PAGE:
No ‘holy grail’ for pension freedom products

Asset management leaders are conflicted on the level of innovation needed from their industry to tackle issues in the retirement market.

Senior executives in the industry admitted they were yet to find the “holy grail” for investors after the introduction of last year’s pension freedoms.

Speaking at an asset management event, industry leaders admitted there was a lack of appropriate products on offer. They added there were “no solutions” but some questioned if innovative products and new launches were necessary.


Speaking at a Marketforce event covering the fund management industry, Jasper Berens, head of UK retail at JPMorgan Asset Management, warned the need for guaranteed returns over a significant time horizon was difficult to satisfy.

Advisers have long been concerned that current industry offerings fall short of client needs. There had been expectations of a rush of products from asset managers who expect to benefit from the freedoms, alongside greater savings via Isa changes and auto-enrolment.

Retail markets have seen little but absolute return and equity income offerings. These products have become cemented, but volatility and diminishing yield have kept investors needing more.

The FCA asset management market study has taken a keen interest in whether industry structure is stifling innovation.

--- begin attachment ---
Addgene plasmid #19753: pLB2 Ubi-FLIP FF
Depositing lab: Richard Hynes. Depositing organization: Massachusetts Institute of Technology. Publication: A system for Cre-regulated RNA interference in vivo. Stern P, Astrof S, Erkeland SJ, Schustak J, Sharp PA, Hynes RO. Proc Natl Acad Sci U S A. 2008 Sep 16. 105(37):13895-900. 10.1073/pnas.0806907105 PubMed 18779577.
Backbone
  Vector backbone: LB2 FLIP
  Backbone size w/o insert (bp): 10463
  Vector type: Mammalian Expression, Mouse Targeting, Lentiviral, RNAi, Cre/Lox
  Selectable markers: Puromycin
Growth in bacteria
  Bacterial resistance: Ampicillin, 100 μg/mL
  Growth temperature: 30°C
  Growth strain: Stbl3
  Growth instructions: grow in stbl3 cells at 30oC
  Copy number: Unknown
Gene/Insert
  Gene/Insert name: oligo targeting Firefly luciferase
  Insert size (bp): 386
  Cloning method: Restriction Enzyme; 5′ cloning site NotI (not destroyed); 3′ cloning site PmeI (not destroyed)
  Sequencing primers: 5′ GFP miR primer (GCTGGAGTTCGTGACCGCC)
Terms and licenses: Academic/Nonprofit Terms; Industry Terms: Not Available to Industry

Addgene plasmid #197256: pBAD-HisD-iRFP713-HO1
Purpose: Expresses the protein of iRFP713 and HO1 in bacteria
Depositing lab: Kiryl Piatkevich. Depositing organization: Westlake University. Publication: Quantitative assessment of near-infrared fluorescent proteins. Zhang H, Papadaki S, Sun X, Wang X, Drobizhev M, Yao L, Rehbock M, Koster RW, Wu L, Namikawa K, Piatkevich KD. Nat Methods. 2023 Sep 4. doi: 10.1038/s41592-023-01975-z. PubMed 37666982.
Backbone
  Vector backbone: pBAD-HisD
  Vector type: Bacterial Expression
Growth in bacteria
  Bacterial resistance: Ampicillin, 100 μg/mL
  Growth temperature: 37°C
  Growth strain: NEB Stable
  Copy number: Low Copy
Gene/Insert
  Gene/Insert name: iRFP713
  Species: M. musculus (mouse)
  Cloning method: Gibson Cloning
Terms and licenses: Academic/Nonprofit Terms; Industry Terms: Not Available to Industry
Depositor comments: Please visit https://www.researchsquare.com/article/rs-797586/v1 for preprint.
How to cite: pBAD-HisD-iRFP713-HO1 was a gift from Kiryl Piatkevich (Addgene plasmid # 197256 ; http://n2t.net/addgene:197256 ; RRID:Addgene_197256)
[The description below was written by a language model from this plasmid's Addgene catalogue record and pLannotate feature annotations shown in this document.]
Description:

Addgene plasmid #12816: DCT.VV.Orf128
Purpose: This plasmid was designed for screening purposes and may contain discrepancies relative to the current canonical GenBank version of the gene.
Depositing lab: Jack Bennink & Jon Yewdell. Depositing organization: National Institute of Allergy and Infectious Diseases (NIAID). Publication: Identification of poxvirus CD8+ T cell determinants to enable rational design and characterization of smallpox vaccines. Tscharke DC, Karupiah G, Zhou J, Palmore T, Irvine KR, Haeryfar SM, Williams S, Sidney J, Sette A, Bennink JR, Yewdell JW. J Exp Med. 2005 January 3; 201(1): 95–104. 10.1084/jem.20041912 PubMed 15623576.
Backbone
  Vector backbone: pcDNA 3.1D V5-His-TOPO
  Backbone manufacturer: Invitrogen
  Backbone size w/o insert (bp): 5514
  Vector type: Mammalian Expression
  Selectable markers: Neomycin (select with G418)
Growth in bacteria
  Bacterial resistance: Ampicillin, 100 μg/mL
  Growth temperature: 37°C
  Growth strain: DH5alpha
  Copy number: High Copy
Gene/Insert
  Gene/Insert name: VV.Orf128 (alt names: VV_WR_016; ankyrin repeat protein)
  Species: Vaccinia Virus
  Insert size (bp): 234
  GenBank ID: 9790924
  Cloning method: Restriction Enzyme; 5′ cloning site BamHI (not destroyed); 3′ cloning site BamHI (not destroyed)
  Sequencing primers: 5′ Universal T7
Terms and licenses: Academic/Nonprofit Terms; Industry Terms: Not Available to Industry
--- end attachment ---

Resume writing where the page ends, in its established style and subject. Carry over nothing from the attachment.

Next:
Mr Berens said: “What people want is with-profits. The point about absolute return funds is they are [essentially] with-profits but with a different name. [People] want something fund managers can’t produce – guaranteed income or capital. [Fund houses] find it hard to do that without taking any risk.”

Chris Nichols, investment director for Standard Life Investments, said: “I don’t think the holy grail has been found. We want great investment returns and sustainable and diversified investment. We want that for the rest of our lives. There’s no investment solution that gives that.”

He argued pensioners were “uniquely placed to bear investment risk”, despite the challenges of a long time horizon.

“At 65, people expect to die in their 80s, but remember that’s only the average,” he said. “We are talking about a 30-year investment problem.”

However, while questions were asked about the products required in a post-freedoms world, Mr Berens dismissed the idea new launches were necessary. “There are thousands of products out there,” he said.

Others said the sector should focus more on making short-term problems, such as liquidity, less prominent when serving long-term investors, particularly those towards the end of the investment spectrum.

Jupiter Asset Management vice chairman Edward Bonham Carter warned that investment specialists were focused on “flickering screens” that are not relevant to long-term investing.

“We are watching flickering screens,” he said. “Most people should not care about volatility investing in the long term but there’s a dislocation between this and an industry obsessed by liquidity and volatility.”